A Reading Guide To True The Vote, The Controversial Voter Fraud WatchdogSeptember 28th, 2012 11:39 am Suevon Lee
by Suevon Lee, ProPublica.
Despite scant evidence of voter fraud, the group is laser-focused on weeding it out. It has pushed for voter-ID laws, voter roll purges and other controversial voting-related measures in a host of states. (Here is our guide to the voter ID controversy, where we note that evidence on both sides of the issue is lacking.)
True the Vote also has promised to deliver 1 million volunteer poll watchers on Election Day, though its resources appear to be quite modest.
True the Vote is a grassroots initiative spun out of a Houston, Texas-based Tea Party organization called King Street Patriots. Its focus is on training volunteers to serve as poll watchers on Election Day and inspecting voter registration rolls for hints of inconsistency to flag to elections officials.
The group believes that citizen vigilance is necessary to protect elections from corruption and fraud.
Its leader, Catherine Engelbrecht, a former poll worker and suburban Texas mom, has repeatedly emphasized the group’s nonpartisanship. “This has absolutely nothing to do with race or creed or color or party or politics, it’s about principle,” Engelbrecht said earlier this year in an interview to NRA News, a channel of the National Rifle Association.
But many of the group’s tactics have come under fire for intimidating would-be voters and raising the specter of voter suppression. True the Vote has been backed mainly by Republican lawmakers and opposed by voting advocates that warn of minority disenfranchisement.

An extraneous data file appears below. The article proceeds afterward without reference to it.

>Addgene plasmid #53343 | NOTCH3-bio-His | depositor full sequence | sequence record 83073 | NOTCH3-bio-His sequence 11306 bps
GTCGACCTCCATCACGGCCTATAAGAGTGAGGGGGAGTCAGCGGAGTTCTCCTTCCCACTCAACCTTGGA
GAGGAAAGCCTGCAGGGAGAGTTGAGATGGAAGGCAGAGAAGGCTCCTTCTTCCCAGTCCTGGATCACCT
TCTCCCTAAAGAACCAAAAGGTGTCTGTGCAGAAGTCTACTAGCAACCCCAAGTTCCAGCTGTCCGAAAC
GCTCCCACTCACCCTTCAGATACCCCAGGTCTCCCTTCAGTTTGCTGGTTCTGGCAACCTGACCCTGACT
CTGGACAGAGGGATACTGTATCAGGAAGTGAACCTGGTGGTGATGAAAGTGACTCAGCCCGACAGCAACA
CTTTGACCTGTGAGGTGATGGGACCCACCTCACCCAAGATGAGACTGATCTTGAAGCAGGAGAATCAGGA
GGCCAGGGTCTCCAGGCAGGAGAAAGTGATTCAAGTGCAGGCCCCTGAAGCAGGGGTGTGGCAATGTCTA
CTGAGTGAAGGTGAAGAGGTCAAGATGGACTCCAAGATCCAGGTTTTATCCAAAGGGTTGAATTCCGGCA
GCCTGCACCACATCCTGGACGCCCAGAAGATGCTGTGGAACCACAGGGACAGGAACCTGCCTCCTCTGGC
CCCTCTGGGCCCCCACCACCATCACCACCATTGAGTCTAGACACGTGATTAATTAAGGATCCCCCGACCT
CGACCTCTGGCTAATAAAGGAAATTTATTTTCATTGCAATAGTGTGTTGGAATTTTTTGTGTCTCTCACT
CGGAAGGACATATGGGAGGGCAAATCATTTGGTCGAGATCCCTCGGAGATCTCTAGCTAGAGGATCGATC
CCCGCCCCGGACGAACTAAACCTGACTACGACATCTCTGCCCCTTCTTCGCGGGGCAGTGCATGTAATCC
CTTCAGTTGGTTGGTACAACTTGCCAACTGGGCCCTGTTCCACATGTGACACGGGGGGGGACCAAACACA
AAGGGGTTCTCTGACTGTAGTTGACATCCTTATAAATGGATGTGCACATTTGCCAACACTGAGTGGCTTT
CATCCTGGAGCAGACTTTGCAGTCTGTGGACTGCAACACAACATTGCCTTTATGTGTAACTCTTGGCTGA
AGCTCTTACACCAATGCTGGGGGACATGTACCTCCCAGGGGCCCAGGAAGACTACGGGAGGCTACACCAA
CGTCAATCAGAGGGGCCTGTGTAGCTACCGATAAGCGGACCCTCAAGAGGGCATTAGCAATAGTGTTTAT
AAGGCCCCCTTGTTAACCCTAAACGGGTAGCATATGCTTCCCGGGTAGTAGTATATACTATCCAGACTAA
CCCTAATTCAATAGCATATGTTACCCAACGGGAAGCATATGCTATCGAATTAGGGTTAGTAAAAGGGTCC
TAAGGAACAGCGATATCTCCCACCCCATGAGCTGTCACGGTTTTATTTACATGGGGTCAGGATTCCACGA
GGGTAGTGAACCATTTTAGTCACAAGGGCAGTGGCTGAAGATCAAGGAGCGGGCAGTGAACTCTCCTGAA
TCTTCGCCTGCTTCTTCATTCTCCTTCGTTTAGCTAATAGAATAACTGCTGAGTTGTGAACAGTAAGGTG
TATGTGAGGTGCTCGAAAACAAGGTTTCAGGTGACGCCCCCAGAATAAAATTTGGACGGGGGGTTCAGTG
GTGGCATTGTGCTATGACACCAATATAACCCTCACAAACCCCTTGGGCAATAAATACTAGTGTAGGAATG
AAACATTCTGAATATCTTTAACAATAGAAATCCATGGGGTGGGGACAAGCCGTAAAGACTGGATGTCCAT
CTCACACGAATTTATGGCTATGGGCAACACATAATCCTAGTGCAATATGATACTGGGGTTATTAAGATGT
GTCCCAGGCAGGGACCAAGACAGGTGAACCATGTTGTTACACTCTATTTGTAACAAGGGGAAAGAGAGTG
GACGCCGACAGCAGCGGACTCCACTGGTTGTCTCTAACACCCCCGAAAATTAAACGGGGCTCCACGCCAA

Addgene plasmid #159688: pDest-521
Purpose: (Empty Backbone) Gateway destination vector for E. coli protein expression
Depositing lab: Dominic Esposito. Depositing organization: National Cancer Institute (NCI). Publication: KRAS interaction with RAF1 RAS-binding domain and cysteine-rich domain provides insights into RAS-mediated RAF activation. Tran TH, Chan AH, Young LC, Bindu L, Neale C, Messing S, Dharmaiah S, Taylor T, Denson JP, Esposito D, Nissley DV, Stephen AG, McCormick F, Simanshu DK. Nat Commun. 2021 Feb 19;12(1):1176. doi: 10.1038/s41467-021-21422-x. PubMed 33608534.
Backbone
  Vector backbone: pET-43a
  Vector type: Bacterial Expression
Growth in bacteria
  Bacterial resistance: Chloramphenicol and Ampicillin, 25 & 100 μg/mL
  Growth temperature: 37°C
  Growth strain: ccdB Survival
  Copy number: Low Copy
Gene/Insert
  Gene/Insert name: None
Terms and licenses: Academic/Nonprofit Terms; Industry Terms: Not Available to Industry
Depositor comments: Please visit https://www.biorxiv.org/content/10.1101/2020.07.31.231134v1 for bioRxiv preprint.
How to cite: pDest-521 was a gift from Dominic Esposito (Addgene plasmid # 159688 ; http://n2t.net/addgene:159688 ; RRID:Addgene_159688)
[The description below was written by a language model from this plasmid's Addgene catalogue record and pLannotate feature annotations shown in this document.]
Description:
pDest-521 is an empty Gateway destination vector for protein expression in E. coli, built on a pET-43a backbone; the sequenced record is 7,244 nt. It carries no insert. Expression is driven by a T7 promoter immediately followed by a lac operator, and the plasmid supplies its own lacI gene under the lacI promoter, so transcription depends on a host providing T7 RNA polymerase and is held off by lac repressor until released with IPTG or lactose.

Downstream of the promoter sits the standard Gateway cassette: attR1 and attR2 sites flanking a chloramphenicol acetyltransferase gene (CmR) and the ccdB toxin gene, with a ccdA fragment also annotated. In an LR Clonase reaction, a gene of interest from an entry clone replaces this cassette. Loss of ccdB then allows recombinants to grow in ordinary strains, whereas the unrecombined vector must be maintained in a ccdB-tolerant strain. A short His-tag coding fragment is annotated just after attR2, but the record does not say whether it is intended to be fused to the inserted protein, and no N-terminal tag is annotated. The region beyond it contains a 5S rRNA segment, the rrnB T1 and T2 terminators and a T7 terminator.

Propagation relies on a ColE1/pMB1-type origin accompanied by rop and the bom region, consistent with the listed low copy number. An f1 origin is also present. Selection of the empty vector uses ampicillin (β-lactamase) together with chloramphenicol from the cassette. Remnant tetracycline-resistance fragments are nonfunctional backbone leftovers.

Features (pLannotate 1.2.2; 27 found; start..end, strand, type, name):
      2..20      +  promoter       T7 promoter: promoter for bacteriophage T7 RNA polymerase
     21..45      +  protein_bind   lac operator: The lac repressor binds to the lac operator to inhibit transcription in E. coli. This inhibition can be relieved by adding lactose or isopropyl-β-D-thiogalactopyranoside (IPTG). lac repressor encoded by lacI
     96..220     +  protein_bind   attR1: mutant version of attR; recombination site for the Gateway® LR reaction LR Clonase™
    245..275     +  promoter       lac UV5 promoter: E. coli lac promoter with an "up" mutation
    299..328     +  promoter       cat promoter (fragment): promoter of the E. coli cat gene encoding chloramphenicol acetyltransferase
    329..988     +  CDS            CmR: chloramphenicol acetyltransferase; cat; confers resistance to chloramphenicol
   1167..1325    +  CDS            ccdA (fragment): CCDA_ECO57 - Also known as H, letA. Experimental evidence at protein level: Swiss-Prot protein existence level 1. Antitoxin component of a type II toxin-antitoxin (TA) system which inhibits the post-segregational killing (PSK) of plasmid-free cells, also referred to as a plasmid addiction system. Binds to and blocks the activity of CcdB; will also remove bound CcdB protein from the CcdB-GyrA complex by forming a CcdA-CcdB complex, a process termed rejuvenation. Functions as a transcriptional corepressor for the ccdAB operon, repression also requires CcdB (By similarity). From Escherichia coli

True the Vote did not respond to ProPublica’s request for comment about these allegations.
Last year, True the Vote and King Street Patriots jointly released a blueprint for legislation to change voter registration rules. The guide’s recommendations included requiring photo ID to vote, increasing penalties for forged or otherwise fraudulent voter registration applications, prohibiting same-day voter registration, allowing recording devices inside polling precincts and designating English as the “official language of Texas and the only language used on ballots.”
What about funding?
So far, there hasn’t been much. According to True the Vote’s tax forms, the group raised $65,000 in 2010 and $137,000 in 2011.
While much of the money has come from anonymous donors, the New York Times reported that True the Vote received a $35,000 donation in 2011 from the Lynde and Harry Bradley Foundation, a Wisconsin-based organization known to award grants to conservative groups.
According to the Times, True the Vote had to return the donation because it was given on the condition that the group’s application for tax-exempt status was approved by the IRS, which has not happened yet. We’ve asked True the Vote about this donation and it didn’t respond to a request for comment.